In a direct democracy, like in everything else, the devil is in the details.

On paper, California’s direct democracy is fairly similar to Switzerland’s, but the way they work is miles apart, because words are not facts.

Let us look at how Switzerland deals with the issue we addressed in the previous post; legalization of same-sex marriages.

The Swiss, in a 2005 referendum, legalized same-sex partnership or unions, not same-sex marriage, just unions.

There is no appeal in Switzerland against what the people decide in a referendum; no government or judge can overturn it.

One option, for those not satisfied with the results, was to keep working until they can have the 50 000 signatures required to hold another referendum. In the new referendum, most voters may agree with them in whatever new proposal they make to legalize same-sex marriage.

Another option was that a political party in parliament introduce a motion to make a new law recognizing same-sex marriage.

In 2013, The Green Party of Switzerland introduced in the Swiss Parliament a motion to develop a new law to legalize same-sex marriage.

After much debating and negotiating, in 2020 the new draft law has cleared, by a large majority, the lower house of the Swiss Parliament. In November 2020, the upper chamber will vote too. It is expected the upper chamber will also pass the law.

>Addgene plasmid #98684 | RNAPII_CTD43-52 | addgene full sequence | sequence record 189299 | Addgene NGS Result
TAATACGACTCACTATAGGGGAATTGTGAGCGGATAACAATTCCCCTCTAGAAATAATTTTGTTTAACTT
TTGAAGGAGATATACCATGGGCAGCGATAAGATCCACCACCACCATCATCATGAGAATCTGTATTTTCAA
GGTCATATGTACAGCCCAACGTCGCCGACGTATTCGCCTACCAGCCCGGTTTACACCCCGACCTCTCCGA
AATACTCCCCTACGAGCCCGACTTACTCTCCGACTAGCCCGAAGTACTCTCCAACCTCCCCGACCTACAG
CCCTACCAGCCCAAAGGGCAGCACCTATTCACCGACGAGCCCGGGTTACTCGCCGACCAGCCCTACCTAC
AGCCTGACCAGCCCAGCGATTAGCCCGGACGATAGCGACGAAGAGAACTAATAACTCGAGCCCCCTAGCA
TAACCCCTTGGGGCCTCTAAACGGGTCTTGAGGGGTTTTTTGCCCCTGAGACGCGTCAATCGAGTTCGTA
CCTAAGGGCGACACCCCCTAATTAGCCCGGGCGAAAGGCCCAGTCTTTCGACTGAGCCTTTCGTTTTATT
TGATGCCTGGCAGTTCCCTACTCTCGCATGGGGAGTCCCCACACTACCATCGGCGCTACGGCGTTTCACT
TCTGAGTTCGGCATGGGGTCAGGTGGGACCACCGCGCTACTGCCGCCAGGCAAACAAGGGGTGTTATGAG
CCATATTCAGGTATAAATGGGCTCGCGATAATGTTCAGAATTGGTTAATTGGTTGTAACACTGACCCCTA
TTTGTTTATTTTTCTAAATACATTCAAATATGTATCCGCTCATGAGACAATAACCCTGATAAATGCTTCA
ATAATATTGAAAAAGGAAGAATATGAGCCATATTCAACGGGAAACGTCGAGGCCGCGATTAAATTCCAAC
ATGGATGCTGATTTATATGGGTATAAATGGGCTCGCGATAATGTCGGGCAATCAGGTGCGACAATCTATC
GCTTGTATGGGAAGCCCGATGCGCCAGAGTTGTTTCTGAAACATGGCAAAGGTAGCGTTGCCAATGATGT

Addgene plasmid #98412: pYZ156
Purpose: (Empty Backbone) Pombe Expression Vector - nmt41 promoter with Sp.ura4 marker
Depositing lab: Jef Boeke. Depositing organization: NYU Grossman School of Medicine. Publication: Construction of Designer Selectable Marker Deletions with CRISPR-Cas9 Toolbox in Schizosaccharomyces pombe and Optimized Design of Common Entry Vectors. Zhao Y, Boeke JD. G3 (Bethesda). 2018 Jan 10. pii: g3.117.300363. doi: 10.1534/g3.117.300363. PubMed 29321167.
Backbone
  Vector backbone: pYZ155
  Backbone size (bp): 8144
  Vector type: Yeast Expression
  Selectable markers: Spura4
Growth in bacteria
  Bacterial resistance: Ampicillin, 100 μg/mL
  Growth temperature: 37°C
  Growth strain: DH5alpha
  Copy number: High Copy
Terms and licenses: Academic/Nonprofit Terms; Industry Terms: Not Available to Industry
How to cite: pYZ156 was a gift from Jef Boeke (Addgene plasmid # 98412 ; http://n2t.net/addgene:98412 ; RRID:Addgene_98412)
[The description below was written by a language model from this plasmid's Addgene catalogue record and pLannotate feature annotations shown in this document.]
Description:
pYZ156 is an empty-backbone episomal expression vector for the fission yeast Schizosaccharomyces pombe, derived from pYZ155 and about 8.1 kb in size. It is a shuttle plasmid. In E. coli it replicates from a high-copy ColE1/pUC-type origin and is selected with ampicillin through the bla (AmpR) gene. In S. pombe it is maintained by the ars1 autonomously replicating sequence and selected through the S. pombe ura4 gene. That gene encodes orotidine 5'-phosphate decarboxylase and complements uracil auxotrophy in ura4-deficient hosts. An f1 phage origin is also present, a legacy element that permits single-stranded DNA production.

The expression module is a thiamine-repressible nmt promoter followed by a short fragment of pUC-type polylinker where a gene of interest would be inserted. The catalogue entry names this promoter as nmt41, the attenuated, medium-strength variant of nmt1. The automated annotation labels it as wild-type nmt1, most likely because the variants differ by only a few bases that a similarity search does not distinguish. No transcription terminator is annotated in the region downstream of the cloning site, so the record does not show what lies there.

Surveys show that today, the overwhelming majority of Swiss voters, even a majority of voters of the more conservative parties, support making same-sex marriage legal. This means it is unlikely anyone will challenge the new law in a referendum. If so, the new law will become the Swiss law on same-sex marriages.

However, if within 100 days, an individual, a group of individuals, or a political party, gathers the 50 000 signatures necessary to take the new law to a referendum, and if in the referendum, the voters reject the new law; it is back to the drawing board.

This is how direct democracy works; it is in the hands of the people. It adjusts to the changes in attitudes and values of the people.

Some people say that in California direct democracy is not working very well, they are right. It is not working because California does not have a real direct democracy. This will be so as long as the judges can prevail over the will of the people, as we showed in the previous post.

Representative democracy lacks the mechanisms, that direct democracy has to be continuously in tune with the will of the people.

In a direct democracy, the people who want change accept that their fellow citizens democratically may turn down the change they want. They accept the decision because the system gives them plenty of opportunities to convince their fellow citizens they should change a law, that we need a new law, or that the constitution itself needs revision.  This fosters civilized debate and makes most demonstrations unnecessary and prevents riots.

If you want a society where change is smooth and gradual, a society where votes really count, because voters make the most important decisions, direct democracy delivers what you want.